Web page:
Many of these developments, such as Liverpool Waters and Spinningfields site in Manchester are overseen by a central investor/developer, however in many cases much of the actual development is undertaken by small and medium sized corporate developers and sub-contractors building one or two blocks or units within the larger development or supporting the build process.
Property development is a series of processes which have been honed and professionally represented into best practice over a number of years. In many cases property development undertaken on industrial brown field sites, listed buildings and protected sites will, by their nature, require differing degrees of scientific and technological innovation to overcome the inherent challenges of the specific geological conditions. This could be the neutralisation of dangerous chemicals in the ground and surrounding areas or the construction of suitable foundations in soft ground conditions. These activities will therefore be specific to the site and conditions and may not be directly interchangeable between developments in different areas and conditions. In some cases, it may not even be interchangeable within the same development due to the differing proximity of water or geological features.
Along with the inherent uncertainties related to the geology and ground conditions of larger developments on brown field, protected and contaminated sites, there are also smaller and bespoke property development activities which require scientific and technological advances to overcome the uncertainties or advance the overall knowledge or capability in the field. Consider for example, installation of new products and fittings into listed buildings, such as bathrooms and kitchens. Also, window designs which meet the conditions of the listed status whilst exceeding the requirements of heat retention, development of underfloor heating systems which meet or exceed building regulations but limit the amount of excavation and development of roofing materials and processes which make an appreciable improvement on the existing ones in a new way, but all have uncertainties.
Those companies supporting property developers may also be undertaking R&D activities, such as:
- electrical engineers developing innovative fire and safety monitoring systems or reduced energy heating systems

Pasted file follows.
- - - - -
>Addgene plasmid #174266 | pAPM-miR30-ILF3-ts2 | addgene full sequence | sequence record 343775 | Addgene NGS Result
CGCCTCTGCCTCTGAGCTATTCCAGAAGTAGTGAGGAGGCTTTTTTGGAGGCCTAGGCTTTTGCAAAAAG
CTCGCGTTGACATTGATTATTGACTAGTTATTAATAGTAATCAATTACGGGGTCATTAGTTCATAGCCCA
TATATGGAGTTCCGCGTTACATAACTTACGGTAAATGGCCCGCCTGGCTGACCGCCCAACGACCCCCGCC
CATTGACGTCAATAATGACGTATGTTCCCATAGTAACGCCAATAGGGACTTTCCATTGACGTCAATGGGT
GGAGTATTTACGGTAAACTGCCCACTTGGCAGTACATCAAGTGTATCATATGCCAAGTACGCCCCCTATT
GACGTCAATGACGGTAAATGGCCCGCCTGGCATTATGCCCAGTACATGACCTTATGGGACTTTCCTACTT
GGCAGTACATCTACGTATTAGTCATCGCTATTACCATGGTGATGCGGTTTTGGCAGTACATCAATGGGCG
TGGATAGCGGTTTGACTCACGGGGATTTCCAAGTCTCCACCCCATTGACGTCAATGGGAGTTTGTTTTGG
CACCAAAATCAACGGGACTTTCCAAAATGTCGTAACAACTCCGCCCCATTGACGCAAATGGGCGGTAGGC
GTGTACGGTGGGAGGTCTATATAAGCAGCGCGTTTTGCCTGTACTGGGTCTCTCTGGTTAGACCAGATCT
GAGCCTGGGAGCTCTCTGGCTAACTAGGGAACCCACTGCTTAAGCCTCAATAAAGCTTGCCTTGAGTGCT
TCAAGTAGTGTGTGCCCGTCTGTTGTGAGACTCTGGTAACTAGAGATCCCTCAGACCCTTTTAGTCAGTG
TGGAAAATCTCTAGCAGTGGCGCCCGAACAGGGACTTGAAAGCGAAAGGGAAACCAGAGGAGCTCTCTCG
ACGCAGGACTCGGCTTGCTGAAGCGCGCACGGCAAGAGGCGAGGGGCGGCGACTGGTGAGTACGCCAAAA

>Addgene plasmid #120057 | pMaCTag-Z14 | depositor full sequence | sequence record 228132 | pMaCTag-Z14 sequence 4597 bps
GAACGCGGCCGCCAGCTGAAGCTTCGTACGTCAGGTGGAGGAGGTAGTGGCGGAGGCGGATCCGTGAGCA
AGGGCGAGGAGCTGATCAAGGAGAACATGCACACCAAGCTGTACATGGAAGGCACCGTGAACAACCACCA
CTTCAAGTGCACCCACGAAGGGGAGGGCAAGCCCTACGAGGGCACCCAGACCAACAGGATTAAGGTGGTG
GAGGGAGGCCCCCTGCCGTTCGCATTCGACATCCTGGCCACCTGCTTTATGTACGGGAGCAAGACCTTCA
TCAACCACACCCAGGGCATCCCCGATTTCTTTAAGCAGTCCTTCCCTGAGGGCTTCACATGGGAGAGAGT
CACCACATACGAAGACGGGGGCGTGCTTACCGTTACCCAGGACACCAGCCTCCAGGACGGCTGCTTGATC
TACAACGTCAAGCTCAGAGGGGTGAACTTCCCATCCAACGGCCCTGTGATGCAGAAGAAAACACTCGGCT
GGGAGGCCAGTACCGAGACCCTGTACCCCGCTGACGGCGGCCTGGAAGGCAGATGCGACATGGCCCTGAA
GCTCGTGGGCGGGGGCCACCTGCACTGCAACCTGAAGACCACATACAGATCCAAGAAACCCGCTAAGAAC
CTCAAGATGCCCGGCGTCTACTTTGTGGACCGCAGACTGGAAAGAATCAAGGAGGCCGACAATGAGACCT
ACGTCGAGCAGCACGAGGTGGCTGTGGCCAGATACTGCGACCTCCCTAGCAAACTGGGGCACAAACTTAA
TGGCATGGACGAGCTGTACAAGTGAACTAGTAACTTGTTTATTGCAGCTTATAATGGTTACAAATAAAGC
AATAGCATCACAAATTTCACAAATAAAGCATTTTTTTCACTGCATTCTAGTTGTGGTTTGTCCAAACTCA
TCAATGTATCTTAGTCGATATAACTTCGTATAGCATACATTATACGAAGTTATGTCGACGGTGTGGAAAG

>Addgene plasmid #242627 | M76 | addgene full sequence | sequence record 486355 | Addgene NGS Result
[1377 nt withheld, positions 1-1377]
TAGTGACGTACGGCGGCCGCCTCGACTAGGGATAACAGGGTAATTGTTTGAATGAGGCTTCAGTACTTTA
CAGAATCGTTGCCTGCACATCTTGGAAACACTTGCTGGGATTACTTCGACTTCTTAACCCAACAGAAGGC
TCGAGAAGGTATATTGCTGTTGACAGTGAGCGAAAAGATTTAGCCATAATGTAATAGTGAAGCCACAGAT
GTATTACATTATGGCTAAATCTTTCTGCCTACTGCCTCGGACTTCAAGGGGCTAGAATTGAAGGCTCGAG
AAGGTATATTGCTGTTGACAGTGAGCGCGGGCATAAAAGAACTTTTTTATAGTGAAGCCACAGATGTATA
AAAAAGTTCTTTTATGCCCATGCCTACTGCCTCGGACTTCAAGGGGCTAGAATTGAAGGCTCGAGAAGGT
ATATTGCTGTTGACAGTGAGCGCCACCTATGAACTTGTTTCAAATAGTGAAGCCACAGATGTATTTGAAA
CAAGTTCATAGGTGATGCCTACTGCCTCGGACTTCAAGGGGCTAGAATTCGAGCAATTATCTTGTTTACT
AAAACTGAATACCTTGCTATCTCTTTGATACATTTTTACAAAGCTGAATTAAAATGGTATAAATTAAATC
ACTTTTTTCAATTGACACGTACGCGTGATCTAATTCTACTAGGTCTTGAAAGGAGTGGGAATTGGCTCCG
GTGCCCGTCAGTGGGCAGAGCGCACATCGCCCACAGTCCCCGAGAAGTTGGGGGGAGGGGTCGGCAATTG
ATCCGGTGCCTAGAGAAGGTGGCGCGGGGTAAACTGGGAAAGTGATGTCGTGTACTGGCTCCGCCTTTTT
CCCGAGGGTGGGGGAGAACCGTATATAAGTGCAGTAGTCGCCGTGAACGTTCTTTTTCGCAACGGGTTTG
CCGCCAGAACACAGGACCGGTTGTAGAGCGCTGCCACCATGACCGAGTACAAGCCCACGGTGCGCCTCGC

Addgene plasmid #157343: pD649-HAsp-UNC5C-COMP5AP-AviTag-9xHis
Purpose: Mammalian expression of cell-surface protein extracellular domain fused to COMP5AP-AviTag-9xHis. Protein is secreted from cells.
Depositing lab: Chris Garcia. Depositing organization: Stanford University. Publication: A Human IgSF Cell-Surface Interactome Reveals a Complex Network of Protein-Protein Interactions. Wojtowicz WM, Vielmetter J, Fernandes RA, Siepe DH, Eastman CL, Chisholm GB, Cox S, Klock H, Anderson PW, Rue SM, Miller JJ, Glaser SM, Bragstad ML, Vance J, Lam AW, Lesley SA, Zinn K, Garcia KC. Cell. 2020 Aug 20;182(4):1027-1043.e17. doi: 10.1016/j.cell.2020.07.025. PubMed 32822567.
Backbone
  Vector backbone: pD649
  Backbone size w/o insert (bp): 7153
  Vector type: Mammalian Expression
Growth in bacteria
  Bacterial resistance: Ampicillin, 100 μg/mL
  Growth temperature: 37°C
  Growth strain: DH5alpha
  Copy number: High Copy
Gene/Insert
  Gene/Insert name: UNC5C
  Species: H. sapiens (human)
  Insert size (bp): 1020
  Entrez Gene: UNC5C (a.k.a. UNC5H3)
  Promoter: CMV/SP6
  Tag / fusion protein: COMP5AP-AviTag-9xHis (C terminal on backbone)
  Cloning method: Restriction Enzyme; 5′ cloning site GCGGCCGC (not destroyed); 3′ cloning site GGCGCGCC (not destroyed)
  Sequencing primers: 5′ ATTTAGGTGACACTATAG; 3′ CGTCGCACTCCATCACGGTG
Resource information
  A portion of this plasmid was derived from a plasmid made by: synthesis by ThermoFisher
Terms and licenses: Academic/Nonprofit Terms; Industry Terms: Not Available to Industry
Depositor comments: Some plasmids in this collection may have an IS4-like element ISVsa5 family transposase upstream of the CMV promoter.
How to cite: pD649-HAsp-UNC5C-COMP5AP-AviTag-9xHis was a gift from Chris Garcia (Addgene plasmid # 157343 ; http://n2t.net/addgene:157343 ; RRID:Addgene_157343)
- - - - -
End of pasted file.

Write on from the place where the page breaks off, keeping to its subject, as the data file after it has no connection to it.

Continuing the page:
- architects developing new or much improved fire protection cladding and systems which will be incorporated into the building
- engineers developing bespoke cranes and lifting systems for use and ultimately integrated into the in the build.
As noted previously, large companies may be involved in the wider development, however this does not always completely negate small and medium size companies claiming R&D Tax Relief on qualifying activities they have undertaken directly or as a sub-contractor.
With this in mind, it may be useful to understand the scope and value of the two R&D tax schemes available to SME UK companies undertaking research and development on renewable energy schemes, both directly (SME Scheme), or as a sub-contractor to a large company (RDEC Scheme).
Small or Medium Size Enterprise (SME) undertaking the research and development itself
An SME undertaking qualifying research and development themselves, may be able to claim an additional 130% deduction (SME scheme) on top of the qualifying R&D expenditure deduction. Therefore, for each £1,000 spent on R&D activities they would be due a further deduction of £1,300 against their profits, which ultimately would equate to a corporation tax saving of approximately £247 in addition to the standard corporation tax saving of £190, if the company was profit making.
Alternatively, if £1,000 was spent on qualifying R&D activities and the company was loss making in the year of the claim, they could claim a repayable tax credit of up to £333 via the surrender of the R&D related losses (subject to the overall value of the loss).
Small or Medium Size Enterprise (SME) undertaking sub-contracted qualifying research and development on behalf of a large company
If an SME was sub-contracted to undertake qualifying research and development activities on behalf of a large company, they may be able to claim a Research and Development Expenditure Credit (RDEC scheme) on the qualifying R&D expenditure as the sub-contractor.
If this is the case, for each £1,000 spent on qualifying R&D activities by the SME, they would receive a tax credit of approx. £105 (based on the current tax rates) as well as the standard corporate tax saving of £190.
Large Company* undertaking qualifying research and activities
If a large company undertakes qualifying R&D activities themselves, they would receive an above the line (ATL) Research and Development Expenditure Credit (RDEC) equal to 13% of the R&D spend, less Corporation Tax at 19%. Therefore, for each £1,000 spent on qualifying R&D activities by a large company would receive a net tax credit of approx. £105 (based on current tax rates) plus the standard corporate tax saving of £190.
As a note for the future, the government plans to introduce a PAYE based cap on payable tax credits arising on SME R&D claims from 1 April 2021, which will limit the amount of tax credit that can be immediately repaid from any claim made by a loss-making Company. In light of the current uncertainties in the UK economy arising from both the global pandemic and the possible effects of Brexit, we will wait to see if this revision to the R&D system is implemented or delayed again.
The next step
If you would like to discuss this article in relation to your own situation, please feel free to contact Lee Pimlett or speak to your usual UHY adviser.